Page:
The German-Russian deal struck last autumn to build a pipeline under the Baltic Sea to pump natural gas from Russia continues to raise concerns in the Baltic States, Poland and Ukraine. These countries’ leaders have said they felt uneasy about, what they felt was, deals being made behind their back on an issue as vital as energy security.
by Michal Zajac
Even though most of the information concerning the manner in which the gas pipeline will be constructed remains secret, environmentalists in the Baltic states still say that threats to the environment do exist. After all, the gas pipeline is to be laid on the bottom of the Baltic Sea, there may be a temptation to add more pipelines to transport chemicals or crude oil. According to Estonian environmental protection expert Marek Strandberg no matter how advanced technologies are applied, the life of the Baltic Sea along the pipe line will feel their consequences.
Estonia, just like the remaining Baltic states, is opposed to the German-Russian plans. The four billion euro project to construct a 1,200-km gas pipeline under the Baltic Sea is to be completed by 2010. The pipeline is to skirt Estonia, so Tallinn doesn’t feel it will lose any potential transit fees, but it’s still voicing its reluctance to the venture.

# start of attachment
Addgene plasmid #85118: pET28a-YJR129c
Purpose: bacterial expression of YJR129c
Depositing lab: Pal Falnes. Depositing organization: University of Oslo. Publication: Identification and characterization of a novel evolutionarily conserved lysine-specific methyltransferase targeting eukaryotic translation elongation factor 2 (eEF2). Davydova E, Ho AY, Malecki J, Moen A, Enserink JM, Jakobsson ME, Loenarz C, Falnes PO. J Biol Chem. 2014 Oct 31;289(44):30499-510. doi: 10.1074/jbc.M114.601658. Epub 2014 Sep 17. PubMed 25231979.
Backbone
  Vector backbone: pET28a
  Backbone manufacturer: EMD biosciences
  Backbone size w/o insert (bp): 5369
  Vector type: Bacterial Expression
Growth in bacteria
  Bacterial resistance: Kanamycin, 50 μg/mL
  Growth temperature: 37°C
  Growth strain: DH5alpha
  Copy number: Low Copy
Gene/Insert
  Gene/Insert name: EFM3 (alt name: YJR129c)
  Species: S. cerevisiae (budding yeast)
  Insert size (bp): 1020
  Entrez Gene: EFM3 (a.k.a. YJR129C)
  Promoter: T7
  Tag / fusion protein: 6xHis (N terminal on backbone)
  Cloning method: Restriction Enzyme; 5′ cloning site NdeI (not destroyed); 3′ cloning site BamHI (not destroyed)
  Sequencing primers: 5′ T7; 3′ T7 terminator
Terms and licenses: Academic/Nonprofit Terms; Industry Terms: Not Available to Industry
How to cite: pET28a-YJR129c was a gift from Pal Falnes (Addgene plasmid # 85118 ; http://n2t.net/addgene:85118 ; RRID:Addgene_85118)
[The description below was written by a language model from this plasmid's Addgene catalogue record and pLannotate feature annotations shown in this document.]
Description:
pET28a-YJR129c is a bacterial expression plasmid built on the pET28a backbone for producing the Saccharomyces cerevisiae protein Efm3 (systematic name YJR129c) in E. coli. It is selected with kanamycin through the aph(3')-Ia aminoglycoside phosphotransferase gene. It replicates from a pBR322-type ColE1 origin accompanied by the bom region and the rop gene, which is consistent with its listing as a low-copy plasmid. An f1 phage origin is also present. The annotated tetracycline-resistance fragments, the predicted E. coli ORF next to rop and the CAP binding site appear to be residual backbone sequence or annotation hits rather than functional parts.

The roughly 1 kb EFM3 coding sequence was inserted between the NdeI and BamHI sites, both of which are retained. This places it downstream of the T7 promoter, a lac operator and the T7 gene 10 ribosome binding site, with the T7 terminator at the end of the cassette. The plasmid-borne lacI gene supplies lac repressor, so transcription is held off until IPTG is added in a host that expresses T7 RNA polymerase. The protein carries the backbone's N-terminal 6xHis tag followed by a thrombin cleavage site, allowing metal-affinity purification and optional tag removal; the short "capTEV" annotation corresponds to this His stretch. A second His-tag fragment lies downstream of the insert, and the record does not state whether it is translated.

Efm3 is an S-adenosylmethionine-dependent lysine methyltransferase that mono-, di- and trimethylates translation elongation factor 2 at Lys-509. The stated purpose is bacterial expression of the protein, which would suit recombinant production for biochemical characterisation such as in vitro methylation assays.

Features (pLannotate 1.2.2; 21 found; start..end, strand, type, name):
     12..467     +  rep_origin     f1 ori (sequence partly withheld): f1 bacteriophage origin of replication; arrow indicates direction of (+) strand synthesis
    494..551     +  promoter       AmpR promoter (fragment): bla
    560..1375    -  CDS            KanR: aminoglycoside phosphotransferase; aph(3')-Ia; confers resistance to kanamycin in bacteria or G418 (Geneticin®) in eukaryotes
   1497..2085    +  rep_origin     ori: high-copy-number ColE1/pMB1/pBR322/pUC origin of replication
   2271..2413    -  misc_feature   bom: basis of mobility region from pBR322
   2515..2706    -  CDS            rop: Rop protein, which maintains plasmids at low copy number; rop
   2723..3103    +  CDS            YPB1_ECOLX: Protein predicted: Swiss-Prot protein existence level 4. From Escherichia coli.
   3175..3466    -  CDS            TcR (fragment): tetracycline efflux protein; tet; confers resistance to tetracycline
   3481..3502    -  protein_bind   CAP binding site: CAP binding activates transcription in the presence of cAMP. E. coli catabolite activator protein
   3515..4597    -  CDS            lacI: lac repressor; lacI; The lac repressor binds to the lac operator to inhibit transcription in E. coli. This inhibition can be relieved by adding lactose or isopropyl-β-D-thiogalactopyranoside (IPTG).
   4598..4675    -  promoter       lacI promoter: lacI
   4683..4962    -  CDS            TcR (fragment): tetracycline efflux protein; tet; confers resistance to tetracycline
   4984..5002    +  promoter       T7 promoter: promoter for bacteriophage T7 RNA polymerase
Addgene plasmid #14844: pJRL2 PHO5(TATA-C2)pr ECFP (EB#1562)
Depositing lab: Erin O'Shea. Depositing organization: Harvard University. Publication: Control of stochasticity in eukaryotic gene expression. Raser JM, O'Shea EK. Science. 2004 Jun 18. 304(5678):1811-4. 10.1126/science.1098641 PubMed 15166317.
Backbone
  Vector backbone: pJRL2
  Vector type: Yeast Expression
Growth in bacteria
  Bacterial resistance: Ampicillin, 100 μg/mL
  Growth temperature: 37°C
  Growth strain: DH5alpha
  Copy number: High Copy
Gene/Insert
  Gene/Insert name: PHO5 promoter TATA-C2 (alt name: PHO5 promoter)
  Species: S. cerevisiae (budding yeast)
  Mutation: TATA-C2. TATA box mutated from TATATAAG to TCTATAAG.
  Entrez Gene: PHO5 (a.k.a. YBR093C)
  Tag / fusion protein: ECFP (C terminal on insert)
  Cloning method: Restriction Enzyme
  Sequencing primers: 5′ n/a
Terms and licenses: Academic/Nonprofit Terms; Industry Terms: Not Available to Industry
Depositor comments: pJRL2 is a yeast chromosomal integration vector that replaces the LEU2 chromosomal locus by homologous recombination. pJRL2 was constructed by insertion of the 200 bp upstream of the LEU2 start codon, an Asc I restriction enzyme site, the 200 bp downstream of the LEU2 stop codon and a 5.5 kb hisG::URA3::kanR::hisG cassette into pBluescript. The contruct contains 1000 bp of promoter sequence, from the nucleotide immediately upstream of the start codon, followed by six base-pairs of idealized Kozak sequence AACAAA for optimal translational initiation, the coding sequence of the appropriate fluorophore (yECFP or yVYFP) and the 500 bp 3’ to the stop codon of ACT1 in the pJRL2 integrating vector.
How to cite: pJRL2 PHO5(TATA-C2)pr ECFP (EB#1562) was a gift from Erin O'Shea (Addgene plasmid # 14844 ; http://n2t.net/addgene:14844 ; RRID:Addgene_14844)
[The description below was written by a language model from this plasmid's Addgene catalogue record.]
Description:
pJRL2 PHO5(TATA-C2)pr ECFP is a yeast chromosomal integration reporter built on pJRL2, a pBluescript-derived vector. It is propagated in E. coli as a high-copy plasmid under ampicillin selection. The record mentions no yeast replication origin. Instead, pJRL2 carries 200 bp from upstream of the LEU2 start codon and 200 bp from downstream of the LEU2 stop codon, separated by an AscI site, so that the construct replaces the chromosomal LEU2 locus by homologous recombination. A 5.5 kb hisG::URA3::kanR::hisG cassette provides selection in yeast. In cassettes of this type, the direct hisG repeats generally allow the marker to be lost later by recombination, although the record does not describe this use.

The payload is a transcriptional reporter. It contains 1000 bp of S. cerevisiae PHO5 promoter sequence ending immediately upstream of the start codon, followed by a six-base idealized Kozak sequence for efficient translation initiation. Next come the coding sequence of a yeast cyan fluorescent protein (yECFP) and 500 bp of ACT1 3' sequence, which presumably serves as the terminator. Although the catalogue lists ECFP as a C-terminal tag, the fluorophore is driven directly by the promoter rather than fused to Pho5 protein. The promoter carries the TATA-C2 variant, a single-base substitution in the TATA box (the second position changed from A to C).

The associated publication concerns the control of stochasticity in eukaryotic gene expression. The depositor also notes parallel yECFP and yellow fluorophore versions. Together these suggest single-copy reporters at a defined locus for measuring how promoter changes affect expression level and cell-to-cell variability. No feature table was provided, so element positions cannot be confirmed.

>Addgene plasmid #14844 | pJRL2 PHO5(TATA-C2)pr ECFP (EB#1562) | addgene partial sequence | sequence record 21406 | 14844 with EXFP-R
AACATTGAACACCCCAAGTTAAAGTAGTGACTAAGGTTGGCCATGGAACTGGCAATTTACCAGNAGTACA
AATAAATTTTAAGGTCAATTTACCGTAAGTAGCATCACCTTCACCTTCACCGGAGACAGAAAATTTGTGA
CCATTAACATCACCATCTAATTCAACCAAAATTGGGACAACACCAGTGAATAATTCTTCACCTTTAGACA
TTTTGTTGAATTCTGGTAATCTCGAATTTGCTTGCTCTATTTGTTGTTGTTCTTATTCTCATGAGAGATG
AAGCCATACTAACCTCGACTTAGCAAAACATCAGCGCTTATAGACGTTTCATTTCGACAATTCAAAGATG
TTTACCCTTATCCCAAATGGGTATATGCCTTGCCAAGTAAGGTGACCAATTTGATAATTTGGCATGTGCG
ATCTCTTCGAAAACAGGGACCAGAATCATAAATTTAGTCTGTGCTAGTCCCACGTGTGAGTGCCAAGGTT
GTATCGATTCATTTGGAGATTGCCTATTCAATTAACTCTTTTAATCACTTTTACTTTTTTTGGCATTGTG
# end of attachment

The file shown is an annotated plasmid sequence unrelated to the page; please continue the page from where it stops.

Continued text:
But when it comes to the Baltic states, there is one overriding concern. Estonians still feel that Russia is casting a long shadow over their newly independent country. Director of the Estonian Foreign Policy Institute Andres Kasekamp argues that Estonia’s concerns over the German-Russian pipeline have several dimensions. The Baltic simply have painful memories of Soviet occupation and wish to be distanced from any dependence on Moscow.
But Germany and Russia ......
......... stand by the deal signed by Gerhard Schroeder and Valdimir Putin in Berlin on September 8 last year. The pipeline’s construction is likely to go ahead next year. Estonia is aware that opposing the plans can bring about no results. That’s why Prime Minister Andrus Ansip is determined to focus on diversifying energy sources.
‘We are very much interested in having our energy system connected to the Scandinavian and Polish ones. To achieve this goal Estonia and Poland will ask for funds from the European Union.’
At present the European Union’s Green Paper on a European Strategy for Sustainable, Competitive and Secure Energy is open to public consultation. On the basis of responses given, the European Commission will develop more precise ideas on Europe’s common energy issues.